Barbara Murison interviewed Julia Marshall for her review journal Around the Bookshops in November 2007.
BM: Why Gecko Press Julia? What is it about geckos?
JM: When I was looking for a name for the publishing house, I went
through the vegetable kingdom but nothing seemed to work. Suddenly the
idea of Gecko seemed just right. Geckos are little, they’re curious and
they’re quick. But they are never cute and - they have strong suction on
their feet, like Spiderman. The whole image felt right, especially the
Of course, you’re publishing books that have already been a success in
their own countries. What are the basic elements you want to find before
you decide to publish a title?
First it needs to have a unique spirit – a heart and a warmth. I like
the book to cause something to happen emotionally in the reader’s mind
by the time they have finished - so they are moved or made to laugh or
taken by surprise in some way. My criterion is that the author or
illustrator should have an established body of work, and preferably the
book will have won an international award. I'm looking for the Margaret
Mahys of the rest of the world. I also check to see which other
publishers internationally are publishing a particular writer. And I
check with a small group of people for their opinion, including my
family. It has to feel absolutely right.
I guess the whole Gecko enterprise originated from your involvement with
Sweden and your having been part of their writing community. Why did
you go to Sweden in the first place?
I went to Sweden after a bus trip in Nepal where I met my future
husband. I became involved with children's books when I was trying to
learn Swedish, and of course, I have always loved children's books. In
Sweden the best thing I learnt was how to work with material in many
different languages. I worked with magazines, some of them in eight, and
even up to 22, different languages. This taught me the skills you need
to get a great translation, rather than an average one. In New Zealand I
trained with Bridget Williams Books for two years - that gave me a good
grounding in publishing.
Now you live so far away it must be really hard to keep your Swedish up to date. How do you manage?
I go back to Sweden every year and I also have a job translating
Swedish texts into English. Translating is actually great training for
working out what makes a good book.
You really do travel the world don’t you! I guess the other place you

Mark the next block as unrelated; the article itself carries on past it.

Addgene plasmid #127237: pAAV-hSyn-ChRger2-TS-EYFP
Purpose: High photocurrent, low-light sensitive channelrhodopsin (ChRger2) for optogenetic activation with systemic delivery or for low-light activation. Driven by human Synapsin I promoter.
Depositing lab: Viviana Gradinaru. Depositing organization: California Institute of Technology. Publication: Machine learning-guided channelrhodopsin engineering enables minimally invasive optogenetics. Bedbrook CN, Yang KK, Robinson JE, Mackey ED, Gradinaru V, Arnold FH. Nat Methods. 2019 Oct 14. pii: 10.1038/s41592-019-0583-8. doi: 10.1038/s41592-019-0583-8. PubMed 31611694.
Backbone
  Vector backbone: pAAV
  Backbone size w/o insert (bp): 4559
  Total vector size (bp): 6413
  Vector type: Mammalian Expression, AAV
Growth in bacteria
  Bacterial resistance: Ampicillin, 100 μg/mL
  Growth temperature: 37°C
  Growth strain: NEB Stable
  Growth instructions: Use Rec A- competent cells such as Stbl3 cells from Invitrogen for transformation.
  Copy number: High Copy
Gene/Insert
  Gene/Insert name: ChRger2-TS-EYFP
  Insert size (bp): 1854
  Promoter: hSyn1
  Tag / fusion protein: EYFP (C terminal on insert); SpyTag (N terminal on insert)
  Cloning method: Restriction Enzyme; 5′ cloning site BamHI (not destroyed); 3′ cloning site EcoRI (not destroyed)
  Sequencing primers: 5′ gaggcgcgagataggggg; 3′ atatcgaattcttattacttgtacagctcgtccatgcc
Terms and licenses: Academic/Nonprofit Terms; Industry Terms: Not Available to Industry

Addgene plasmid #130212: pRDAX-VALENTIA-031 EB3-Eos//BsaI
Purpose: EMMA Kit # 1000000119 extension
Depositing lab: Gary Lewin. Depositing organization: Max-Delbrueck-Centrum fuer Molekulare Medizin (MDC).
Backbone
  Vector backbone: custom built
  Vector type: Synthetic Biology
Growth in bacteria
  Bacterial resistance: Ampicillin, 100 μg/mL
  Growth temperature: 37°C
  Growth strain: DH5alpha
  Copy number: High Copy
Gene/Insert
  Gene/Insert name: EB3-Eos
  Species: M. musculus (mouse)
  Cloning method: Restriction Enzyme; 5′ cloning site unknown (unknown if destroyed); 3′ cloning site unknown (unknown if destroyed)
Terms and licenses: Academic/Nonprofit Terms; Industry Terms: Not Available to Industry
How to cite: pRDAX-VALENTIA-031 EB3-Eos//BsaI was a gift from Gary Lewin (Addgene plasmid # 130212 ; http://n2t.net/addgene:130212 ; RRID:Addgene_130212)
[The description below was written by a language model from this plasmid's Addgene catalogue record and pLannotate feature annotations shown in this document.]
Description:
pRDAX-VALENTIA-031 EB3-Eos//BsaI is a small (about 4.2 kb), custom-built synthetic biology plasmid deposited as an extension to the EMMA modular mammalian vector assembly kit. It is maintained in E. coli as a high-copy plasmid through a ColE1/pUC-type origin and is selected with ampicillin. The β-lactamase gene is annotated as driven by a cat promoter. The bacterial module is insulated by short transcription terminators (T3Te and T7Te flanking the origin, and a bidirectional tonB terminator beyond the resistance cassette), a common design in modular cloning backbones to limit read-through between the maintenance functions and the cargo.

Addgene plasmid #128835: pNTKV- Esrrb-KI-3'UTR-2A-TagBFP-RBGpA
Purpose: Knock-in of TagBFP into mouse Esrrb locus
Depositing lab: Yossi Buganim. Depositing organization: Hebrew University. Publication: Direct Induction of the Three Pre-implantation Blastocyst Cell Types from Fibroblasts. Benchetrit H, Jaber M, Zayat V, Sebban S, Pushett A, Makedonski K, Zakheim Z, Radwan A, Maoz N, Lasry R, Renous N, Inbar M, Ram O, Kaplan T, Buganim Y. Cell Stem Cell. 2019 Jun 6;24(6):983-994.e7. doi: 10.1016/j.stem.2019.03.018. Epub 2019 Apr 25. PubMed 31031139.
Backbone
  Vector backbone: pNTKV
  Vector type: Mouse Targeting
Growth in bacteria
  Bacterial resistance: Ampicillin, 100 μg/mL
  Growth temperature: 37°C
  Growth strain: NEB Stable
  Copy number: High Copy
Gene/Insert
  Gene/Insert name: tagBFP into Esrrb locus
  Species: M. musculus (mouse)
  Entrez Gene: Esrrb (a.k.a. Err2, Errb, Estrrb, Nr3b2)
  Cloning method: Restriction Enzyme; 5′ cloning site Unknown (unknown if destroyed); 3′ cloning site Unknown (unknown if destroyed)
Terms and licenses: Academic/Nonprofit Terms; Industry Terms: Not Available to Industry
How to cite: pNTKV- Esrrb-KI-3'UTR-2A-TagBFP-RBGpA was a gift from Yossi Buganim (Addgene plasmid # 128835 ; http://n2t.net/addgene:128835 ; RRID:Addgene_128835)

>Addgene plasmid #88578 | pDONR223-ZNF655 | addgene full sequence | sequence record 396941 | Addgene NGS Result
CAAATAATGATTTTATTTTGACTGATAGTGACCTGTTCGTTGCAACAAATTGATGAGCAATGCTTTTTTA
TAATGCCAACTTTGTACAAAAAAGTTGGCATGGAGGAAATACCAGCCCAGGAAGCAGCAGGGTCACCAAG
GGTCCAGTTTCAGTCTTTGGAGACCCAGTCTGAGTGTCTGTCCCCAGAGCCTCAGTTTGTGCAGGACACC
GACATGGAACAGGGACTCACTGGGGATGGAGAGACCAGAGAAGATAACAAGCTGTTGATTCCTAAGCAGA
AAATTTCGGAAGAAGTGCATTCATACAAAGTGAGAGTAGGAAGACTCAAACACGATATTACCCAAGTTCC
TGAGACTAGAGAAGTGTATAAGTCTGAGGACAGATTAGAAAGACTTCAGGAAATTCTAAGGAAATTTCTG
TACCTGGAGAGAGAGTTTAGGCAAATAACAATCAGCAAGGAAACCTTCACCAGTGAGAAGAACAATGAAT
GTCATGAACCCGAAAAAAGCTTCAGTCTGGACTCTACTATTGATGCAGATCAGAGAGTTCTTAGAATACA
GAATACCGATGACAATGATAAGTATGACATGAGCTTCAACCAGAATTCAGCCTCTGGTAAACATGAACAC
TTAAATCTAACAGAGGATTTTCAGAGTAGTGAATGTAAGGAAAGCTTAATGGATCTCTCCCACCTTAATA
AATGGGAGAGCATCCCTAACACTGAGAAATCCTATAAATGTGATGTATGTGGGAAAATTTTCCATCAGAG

visit frequently is the Bologna Children’s Book F air in Frankfurt. It
sounds such an exciting event to be part of.
I first went in 2001 just to look but now I am an active participant.
It has an amazing atmosphere and it is so big – imagine 5 football
fields of space where the publishers set up their stands. We work around
12 hours per day - last time I had 36 appointments in three days. These
all have to be set up around 3 months beforehand. I visit other
publishers' stands, so I also need time to get to the different halls.
The other main fair is at Frankfurt in October: this one is for all
sorts of books, not just children's. It's much bigger than Bologna. Even
more running! I don't usually go to both but I am this year.
10 years down the highway from now – what would you hope for Gecko Press?
We are certainly growing. In our first year we published 4 books, and
we have 12 titles planned for 2008. Ten years from now? I would like to
see us with a really strong collection of books, mainly from other
countries. At the moment very few books are translated from other
languages into English - in 2005 the UK Bookseller estimated 3 percent
of books published in the UK came from outside the country. We have
such strong children's writers in New Zealand - these books are not
meant to compete with them but sit alongside them. It is a different
perspective and to me it makes the world a wider and richer place, being
able to read the best writers from other countries. Imagine no Anne
Frank's Diary or Mrs Pepperpot or Emil and the Detectives! When I
started it seemed to me incredible that Ulf Stark's titles had been
translated in 25 languages but they were not available in New Zealand.
We were the first publishers in the world to publish his books in
English and yet he is such a well-known children's writer in other
countries. In ten years I want Gecko Press to be known as a publisher of
curiously good books.
You are a one-and-a-half person publishing company. It sounds amazingly busy.
There are a lot of people who work really hard to promote Gecko Press
books and I am very grateful to them - it makes such a difference. I
am also greatly helped by Penelope Todd, who has a special talent for
working with translated texts and moving them to a stage where they work
in English as well as they did in their original language. Then there
are the designers and Ang, our publicist, our distributor, Reed, and the
booksellers - there are a lot of people who are involved in Gecko Press
and who support it. Many do it just because they like the books. they
often do things without me knowing - I hear about it from someone later
on. Gecko Press is three years old this year and I've never worked this
hard, but I have never loved what I am doing as much as I do now.
One last question from me. Are you planning to write a children’s book yourself?
Not at present!
Aims always sound a bit worthy don’t they but for want of a better word, does Gecko Press have an aim.
Our aim is for children not only to learn to read but to learn to love to read.